In what for many was a controversial move in the first place, amendments to insolvency and corporations laws (Relief Laws) have now been extended to 31 December 2020.The Relief Laws were initially enacted in March 2020 in response to the COVID-19 pandemic and were due to end on 25 September 2020. The extension, announced on 6 September 2020, comes as the economic impacts of COVID-19 and health measures to prevent its spread continue to affect Australian business.
For clarity, the measures in place include:
- an increase in the threshold of debt at which creditors can issue a statutory demand on a company from $2,000 to $20,000;
- the time which companies have to pay the debt, enter an agreement or have the demand set aside has also increased from 21 days to 6 months;
- an increase in the minimum amount of debt required for a creditor to initiate bankruptcy proceedings from $5,000 to $20,000;
- the time to respond to a bankruptcy notice has also increased from 21 days to 6 months; and
- directors are relieved of their duty to prevent insolvent trading and are absolved from personal liability associated with insolvent trading.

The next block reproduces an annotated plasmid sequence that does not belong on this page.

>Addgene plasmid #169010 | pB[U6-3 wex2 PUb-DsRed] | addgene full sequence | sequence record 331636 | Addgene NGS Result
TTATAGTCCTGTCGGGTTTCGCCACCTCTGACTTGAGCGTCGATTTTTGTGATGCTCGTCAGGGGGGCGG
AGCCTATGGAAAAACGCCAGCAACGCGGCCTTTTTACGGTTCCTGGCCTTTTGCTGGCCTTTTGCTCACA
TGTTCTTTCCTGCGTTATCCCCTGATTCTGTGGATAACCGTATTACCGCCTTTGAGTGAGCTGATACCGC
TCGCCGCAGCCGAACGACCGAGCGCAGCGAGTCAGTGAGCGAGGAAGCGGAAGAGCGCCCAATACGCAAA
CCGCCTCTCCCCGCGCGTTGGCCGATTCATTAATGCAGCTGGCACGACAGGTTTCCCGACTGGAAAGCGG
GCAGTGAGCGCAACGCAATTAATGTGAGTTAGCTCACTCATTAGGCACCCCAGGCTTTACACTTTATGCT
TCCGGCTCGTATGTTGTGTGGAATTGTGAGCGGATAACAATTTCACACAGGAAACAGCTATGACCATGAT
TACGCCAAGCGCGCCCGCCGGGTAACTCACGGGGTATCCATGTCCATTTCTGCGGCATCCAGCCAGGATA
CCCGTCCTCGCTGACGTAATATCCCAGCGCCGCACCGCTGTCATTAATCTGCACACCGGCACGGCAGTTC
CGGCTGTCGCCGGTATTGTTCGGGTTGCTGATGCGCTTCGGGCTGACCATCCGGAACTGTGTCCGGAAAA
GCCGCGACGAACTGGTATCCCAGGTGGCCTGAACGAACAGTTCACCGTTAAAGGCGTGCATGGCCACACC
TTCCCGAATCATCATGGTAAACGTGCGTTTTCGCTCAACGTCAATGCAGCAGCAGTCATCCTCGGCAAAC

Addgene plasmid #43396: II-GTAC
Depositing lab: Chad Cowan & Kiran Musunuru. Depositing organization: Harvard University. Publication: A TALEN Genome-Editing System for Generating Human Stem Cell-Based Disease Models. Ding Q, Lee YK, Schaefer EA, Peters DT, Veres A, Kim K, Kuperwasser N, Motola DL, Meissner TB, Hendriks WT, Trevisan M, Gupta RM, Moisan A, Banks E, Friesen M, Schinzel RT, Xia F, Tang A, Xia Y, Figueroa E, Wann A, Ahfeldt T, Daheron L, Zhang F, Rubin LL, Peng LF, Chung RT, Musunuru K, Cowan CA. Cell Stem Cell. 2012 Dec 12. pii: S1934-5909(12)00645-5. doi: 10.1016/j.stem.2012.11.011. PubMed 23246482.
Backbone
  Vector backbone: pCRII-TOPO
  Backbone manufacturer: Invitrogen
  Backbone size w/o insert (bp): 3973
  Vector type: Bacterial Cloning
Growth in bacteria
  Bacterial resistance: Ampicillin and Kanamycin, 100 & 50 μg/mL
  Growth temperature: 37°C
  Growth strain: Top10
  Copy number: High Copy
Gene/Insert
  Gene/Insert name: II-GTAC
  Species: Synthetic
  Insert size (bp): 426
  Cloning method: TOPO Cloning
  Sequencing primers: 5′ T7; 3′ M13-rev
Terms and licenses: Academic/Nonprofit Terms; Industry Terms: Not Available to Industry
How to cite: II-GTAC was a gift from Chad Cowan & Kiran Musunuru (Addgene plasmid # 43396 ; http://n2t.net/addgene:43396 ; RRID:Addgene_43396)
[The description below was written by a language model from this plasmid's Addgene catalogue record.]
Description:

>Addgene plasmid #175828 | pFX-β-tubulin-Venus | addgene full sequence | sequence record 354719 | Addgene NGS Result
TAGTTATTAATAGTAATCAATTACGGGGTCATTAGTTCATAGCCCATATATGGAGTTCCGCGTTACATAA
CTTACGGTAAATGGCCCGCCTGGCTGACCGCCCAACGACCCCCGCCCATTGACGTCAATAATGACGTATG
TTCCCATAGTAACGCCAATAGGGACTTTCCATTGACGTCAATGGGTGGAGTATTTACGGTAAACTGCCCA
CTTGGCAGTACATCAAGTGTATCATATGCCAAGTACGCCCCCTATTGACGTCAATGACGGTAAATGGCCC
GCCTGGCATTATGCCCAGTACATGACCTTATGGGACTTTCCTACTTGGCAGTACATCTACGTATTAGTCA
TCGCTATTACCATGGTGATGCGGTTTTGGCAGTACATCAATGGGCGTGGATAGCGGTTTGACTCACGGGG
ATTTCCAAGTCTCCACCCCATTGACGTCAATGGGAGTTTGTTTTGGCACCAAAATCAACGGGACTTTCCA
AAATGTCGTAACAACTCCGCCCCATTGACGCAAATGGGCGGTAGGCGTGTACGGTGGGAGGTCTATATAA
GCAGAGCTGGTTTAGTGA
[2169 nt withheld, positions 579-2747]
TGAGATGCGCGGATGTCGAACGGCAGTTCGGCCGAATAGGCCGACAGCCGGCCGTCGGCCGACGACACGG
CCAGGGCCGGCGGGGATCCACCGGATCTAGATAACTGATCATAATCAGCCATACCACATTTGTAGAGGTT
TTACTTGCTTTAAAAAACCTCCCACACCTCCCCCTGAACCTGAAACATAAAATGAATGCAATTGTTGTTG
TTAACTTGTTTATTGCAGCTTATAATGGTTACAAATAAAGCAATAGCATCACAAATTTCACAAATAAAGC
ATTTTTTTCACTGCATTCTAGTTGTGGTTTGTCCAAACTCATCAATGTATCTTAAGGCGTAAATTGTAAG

The effects of COVID-19 continue to significantly affect business and the extensions will further assist those who owe debts. In particular, the continuance of the measures will further ease the burden of cash flow problems for businesses during a period of reduced trading.
However, the extension will have its drawbacks for those seeking to recover debts. ASIC statistics show that there has been a 12% decrease in companies being declared insolvent in comparison to the last financial year. Although this seems to be a positive, it is unusual that in the current trading environment the number of businesses becoming insolvent is lower than last year.
The issue is that 'zombie' companies (companies which would otherwise collapse that are staying afloat due to the Relief Laws and other government measures) are accruing debts to suppliers that may never be repaid once they enter liquidation. This will likely to occur once the Relief Laws are lifted.
The threat that suppliers will not be paid by these 'zombie' companies places additional pressure on these businesses, in an already impaired trading environment. This would seem counterintuitive to the purposes of the Relief Laws.